If you had access to see what was really going on in the New York City public schools system, what would you do with that information? I mean the type of access that let you see what our Black and Hispanic students are like up close in the classroom, access to work in the room with teachers and the opportunity to speak with people who have been there and seen it all for so long-the janitors, lunch ladies and crossing guards. Then try having this exposure in over 30 New York City schools.
This is the access Nilaja Sun had as a teaching artist in the public schools system, something she did for several years. She has managed to pen and perform all that she experienced in her one-woman show, “No Child,” now playing at the Barrow Street Theatre.
Sun took the time to speak with the AmNews about how she became a teaching artist and how her play came to be. Sun had been doing odd job like bartending, waiting tables and performing as a clown at children’s parties. “I felt there was something missing,” she said.
“I wanted to serve humanity in some way. Artist friends of mine talked about being teaching artists. I performed with the National Shakespeare Company’s teaching artists program and we went into different schools all across the city and performed 1-hour versions of ‘Romeo and Juliet.’ I saw how things were around the schools. It was shocking, the attitude and discipline problems. It made me want to wait tables again. Then I found that being a teaching artist was something I was drawn to. Since 1998, I’ve been a teaching artist,” Sun recalled.
Regarding the evolution of the play, Sun said, “I got a grant from Epic Theatre Ensemble, a group I teach with. They asked me if I wanted to do a piece on education and I said yes. I wanted to create a funny piece to really show the sense of humor of our kids, but I wanted to also make it very truthful. The piece was for three or four people and the director said, ‘Why not make it a one-woman show?’ I wanted it to be a piece about how beautiful our kids are in the face of so much.”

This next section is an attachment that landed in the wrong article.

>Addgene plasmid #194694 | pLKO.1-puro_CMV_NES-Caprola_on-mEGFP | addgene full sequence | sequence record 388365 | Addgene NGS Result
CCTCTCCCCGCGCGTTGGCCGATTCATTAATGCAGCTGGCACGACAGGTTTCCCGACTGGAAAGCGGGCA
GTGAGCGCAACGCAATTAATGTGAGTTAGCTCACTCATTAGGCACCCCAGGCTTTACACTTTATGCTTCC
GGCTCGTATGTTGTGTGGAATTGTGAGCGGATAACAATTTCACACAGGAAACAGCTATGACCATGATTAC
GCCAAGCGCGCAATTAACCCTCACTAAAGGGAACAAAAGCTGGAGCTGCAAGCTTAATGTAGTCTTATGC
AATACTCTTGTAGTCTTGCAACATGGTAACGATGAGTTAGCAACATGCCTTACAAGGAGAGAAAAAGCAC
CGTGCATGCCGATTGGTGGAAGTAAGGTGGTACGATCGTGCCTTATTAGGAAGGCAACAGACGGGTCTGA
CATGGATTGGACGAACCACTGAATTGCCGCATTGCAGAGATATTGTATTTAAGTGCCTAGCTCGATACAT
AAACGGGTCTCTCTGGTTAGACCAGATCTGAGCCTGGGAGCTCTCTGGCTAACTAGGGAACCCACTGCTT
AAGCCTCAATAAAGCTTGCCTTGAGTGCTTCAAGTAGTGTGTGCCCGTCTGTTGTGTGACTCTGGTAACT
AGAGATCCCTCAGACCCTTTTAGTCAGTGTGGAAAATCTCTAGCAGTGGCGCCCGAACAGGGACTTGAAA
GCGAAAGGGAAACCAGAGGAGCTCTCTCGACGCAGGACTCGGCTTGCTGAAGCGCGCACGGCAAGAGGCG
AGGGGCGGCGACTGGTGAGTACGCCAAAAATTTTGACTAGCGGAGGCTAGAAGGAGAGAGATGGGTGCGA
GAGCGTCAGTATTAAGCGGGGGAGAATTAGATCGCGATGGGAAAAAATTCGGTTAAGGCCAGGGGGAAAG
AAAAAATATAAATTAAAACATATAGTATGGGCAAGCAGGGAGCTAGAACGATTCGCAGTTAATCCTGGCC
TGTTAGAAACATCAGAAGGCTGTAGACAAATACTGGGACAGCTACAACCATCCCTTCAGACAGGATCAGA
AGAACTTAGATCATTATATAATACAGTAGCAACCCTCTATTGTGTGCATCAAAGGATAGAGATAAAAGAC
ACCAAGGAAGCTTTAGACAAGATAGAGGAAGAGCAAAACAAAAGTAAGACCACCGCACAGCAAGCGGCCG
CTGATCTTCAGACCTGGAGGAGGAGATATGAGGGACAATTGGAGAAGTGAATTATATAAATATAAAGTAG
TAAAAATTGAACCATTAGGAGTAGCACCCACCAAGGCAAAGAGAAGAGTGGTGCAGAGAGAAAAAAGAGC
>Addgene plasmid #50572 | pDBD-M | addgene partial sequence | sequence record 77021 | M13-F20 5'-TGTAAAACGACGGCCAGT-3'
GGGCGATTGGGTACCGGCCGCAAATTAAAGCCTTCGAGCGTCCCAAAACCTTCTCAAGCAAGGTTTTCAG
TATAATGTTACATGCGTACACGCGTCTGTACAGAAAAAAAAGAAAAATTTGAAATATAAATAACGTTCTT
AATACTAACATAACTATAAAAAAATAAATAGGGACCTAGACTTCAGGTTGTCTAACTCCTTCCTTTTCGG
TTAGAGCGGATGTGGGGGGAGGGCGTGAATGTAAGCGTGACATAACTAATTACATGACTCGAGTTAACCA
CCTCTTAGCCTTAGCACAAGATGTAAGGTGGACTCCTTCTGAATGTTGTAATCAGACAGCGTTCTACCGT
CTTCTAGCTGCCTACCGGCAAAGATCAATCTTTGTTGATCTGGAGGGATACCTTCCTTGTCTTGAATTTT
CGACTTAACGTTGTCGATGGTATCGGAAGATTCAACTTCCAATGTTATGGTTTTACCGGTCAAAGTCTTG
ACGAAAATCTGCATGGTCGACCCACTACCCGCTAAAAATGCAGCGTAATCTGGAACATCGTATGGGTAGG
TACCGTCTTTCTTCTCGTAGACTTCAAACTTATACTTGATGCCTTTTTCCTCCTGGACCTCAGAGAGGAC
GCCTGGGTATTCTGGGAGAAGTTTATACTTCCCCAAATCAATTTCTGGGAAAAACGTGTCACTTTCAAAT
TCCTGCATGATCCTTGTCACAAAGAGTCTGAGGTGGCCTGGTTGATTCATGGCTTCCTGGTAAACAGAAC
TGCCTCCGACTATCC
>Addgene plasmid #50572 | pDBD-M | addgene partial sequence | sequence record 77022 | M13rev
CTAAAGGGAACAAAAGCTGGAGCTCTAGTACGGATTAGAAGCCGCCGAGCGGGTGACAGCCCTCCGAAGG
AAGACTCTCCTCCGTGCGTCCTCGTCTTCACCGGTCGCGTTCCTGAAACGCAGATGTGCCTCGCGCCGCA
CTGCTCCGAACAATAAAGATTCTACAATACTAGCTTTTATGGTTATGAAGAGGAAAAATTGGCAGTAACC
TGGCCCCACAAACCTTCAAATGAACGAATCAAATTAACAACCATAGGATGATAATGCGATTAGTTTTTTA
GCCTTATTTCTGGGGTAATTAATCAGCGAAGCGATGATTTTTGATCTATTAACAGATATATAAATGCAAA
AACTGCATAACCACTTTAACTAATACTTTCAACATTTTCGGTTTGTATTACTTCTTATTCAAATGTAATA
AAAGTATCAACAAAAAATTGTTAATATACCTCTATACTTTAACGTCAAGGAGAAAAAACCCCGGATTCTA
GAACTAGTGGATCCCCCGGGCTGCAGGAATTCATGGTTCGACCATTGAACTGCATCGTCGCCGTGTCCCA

The play is aimed at many kinds of people, Sun said. “I wrote the show for when it’s three o’clock and all the teens descend the subway and the adults move away and move to another car. There’s a fear that people have when they see groups of teenagers, because you don’t think of them as individuals. After the show they will see, this kid is like a Shawnrequa.
“Then I thought teachers would like it,” she continued. “You’re a teacher and you feel like no one is listening to you or understands what you are going through. You can come to the show and laugh and cry. It’s a bit of a breather for teachers to feel good about the work they are doing.”
Sun hopes audiences will sympathize with what students endure in school, starting as they come in the entrance and pass through the metal detector.
“I’m not saying anything about needing metal detectors. I’m saying, if people imagined a world where the first 20 minutes of walking into a school, you go through what you go through walking into an airport…You have the feeling that you are wrong, you’re a criminal, you’ve done something wrong, that’s a feeling that bleeds through the whole day for the kids.
The idea is not just about metal detectors. In the play, we are rehearsing a show about convicts in Australia-the students related to this because they feel like criminals when they haven’t done anything,” Sun stated.
The play’s narrator is the school janitor. He is a character who has been in the school for years and can give you all the information about the staff and students. Sun said, “This character is dedicated to all the janitors, lunch ladies and crossing guards who have been in the school year in and out and can tell you the history of the school. They never give up. When the janitor passes away, his soul is still in the building, so this is a love letter to those who have never quit on our kids.”
There are a few thoughts Sun wants audiences to come away with. “Number one, I want them to see how whole our teenage Americans are-human beings with pains, joys and triumphs, sadness and tears, though they are still in a way children. I hope that you come away falling in love with one of them,” Sun said.
Why come to see “No Child”? “Come if you want to see a raw, emotional piece where the performer is giving 100 million percent…Come on down,” Sun invited.